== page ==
Just sec here. I'm trying to prove I'm not a robot. Which squares have trees? Wait, is that a tree or a bush? Or Is that BJ Leiderman, who does our theme music? In fact, CAPTCHA tests are getting harder to answer. Amanda Fennell, chief information security officer for Prove, a cybersecurity firm, and an adjunct professor at Tulane University, joins us. Thanks so much for being with us.

AMANDA FENNELL: Yeah. I'm glad to be here.

SIMON: First, with all respect and courtesy, are you a robot?

FENNELL: I might be. We're going to have to do a couple of tests to find out.

SIMON: (Laughter) You took my next question. Now, CAPTCHA stands, I'm told, for Completely Automated Public Turing test to tell computers and Humans Apart.

FENNELL: That is correct.

SIMON: That very name is chilling.

FENNELL: Well, the name actually kind of came before the test a little bit. They knew they needed to do something, and there were a lot of really smart people out there who were working on it.

SIMON: So how did they develop - who said, I know what we can do?

FENNELL: Well, there were three researchers at the time who were on kind of the forefront of machine learning and decided - pretty much since computers have come out, it's like "Blade Runner." The next thing they said was, how do we prove it's not a computer? And so that was pretty much from the beginning. Started in probably about the '90s. There was a patent put out in '97, and then these three researchers kind of coined the term in 2003.

SIMON: Why are CAPTCHA tests getting harder?

FENNELL: Well, because computers are getting smarter, probably. So we're trying - we're just doing the constant arms race, if you will. The computers get smarter because humans are getting, you know, more applicable with their computers, so they're just trying to build a better mousetrap.

SIMON: What are some of the hardest CAPTCHA tests out there that you've seen?

FENNELL: Well, I actually am one of those people who's challenged by them. There's a percentage of the human population, about 3%, actually, that have a literal issue whenever they see these kind of stimulant tests. And so, for me, personally, they're horrible. And it doesn't matter if I do the audio or the visual. I have a high probability of failing it.

SIMON: And you're a cybersecurity expert.

FENNELL: I know. That's what they say. Yeah. But there are some better alternatives to what they've been using for CAPTCHA, the version 1, 2, 3, ReCAPTCHA with Google. There are better ideas that are coming out in more recent years.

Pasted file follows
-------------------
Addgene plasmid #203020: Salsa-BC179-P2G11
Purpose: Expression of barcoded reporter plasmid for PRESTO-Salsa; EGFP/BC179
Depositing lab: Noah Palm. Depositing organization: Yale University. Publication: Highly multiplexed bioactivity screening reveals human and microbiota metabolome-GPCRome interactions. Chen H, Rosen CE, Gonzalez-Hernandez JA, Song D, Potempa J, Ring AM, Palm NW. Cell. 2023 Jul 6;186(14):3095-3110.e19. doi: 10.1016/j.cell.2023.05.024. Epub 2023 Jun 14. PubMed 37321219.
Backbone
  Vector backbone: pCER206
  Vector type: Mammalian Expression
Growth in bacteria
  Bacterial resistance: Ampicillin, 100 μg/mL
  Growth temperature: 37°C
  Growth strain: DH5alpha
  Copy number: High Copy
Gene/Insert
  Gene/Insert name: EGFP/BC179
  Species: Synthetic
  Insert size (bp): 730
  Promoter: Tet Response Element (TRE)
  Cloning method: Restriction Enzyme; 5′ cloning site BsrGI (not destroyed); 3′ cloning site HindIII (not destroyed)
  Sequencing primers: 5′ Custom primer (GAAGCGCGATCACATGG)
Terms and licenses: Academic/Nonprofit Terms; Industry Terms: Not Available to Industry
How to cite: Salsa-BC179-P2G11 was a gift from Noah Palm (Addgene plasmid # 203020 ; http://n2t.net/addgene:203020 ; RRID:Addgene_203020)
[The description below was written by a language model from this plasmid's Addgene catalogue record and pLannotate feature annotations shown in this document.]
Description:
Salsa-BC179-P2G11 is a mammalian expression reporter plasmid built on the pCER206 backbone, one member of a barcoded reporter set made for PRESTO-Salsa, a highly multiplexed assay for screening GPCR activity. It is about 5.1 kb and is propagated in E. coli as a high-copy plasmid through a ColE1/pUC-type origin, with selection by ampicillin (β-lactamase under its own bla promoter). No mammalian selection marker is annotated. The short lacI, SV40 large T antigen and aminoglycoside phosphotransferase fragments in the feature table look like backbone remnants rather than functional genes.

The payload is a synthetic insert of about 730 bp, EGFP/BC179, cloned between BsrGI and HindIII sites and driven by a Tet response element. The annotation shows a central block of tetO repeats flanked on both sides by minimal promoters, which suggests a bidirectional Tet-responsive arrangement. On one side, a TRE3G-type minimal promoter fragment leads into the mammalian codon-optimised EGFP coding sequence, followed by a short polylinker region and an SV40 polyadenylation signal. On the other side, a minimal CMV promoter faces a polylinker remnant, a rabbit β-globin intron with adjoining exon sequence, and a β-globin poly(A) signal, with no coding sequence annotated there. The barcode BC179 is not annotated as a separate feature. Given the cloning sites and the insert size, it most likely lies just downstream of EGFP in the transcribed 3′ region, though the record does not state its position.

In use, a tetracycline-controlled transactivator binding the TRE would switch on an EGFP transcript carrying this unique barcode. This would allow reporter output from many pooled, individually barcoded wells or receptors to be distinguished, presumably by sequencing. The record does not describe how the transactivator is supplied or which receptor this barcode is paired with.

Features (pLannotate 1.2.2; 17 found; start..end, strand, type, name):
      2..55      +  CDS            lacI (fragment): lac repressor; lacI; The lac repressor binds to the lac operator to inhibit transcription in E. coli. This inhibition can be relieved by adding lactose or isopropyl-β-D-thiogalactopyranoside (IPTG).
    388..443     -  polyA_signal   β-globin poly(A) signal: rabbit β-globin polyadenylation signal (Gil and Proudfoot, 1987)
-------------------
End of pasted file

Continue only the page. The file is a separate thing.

SIMON: And they are coming out, right? There are things on the horizon?

FENNELL: You may have seen some of them. My personal favorite is actually gamification. It's, you know, some kind of an image that'll say, can you plant a garden? And you have to move the images that make sense. Simple questions, you know, what's one plus one? Things like that. Sliders, which all of us Apple users love to see when we see a slider across the screen. But a lot of things are actually happening behind the scenes. This is actually concerning. And I don't want to get on a soapbox, but this...

SIMON: Yeah.

FENNELL: ...Is the concern with reCAPTCHA. Google acquired reCAPTCHA in 2009, and it is the behind-the-scenes way of doing CAPTCHA where the human does not have to interact, and it takes all the knowledge of your internet browsing. So they actually have a lot of data privacy concerns, because how else are they proving you're a human? They're using behavioral analysis of your internet search.

SIMON: Oh, my gosh.

FENNELL: I know. I don't mean to scare everyone, but yeah, it's a thing that you just have to be in front of, understand, do some private web browsing, don't allow cookies, things like that - just some healthy hygiene.

SIMON: But, I mean, as chilling as some of us might find that, would history suggest that if it means we can get our toothpaste delivered in eight hours, we'll do it?

FENNELL: Right. And that's really the problem we've been having with CAPTCHA, is that they're trying to be smarter about deterring bots, but they're trying to make it also a frictionless experience for humans, and that's not working, which is why people have found these alternatives.

SIMON: Amanda Fennell is chief information security officer for Prove, a cybersecurity firm, and adjunct professor at Tulane University. Thanks so much for being with us, and may all your CAPTCHAs be easy to solve.

FENNELL: That was adorable.


FENNELL: I appreciate you having me. This was a lot of fun.

SIMON: And we should note Google is a funder of NPR, but we cover them like we cover everybody and anybody else. Transcript provided by NPR, Copyright NPR.

NPR transcripts are created on a rush deadline by an NPR contractor. This text may not be in its final form and may be updated or revised in the future. Accuracy and availability may vary. The authoritative record of NPR’s programming is the audio record.

Scott Simon is one of America's most admired writers and broadcasters. He is the host of Weekend Edition Saturday and is one of the hosts of NPR's morning news podcast Up First. He has reported from all fifty states, five continents, and ten wars, from El Salvador to Sarajevo to Afghanistan and Iraq. His books have chronicled character and characters, in war and peace, sports and art, tragedy and comedy.
Matthew Schuerman
Matthew Schuerman has been a contract editor at NPR's Weekend Edition since October 2021, overseeing a wide range of interviews on politics, the economy, the war in Ukraine, books, music and movies. He also occasionally contributes his own stories to the network. Previously, he worked at New York Public Radio for 13 years as reporter, editor and senior editor, and before that at The New York Observer, Village Voice, Worth and Fortune. Born in Chicago and educated at Harvard College and Northwestern University's Medill School of Journalism, he now lives in the New York City area.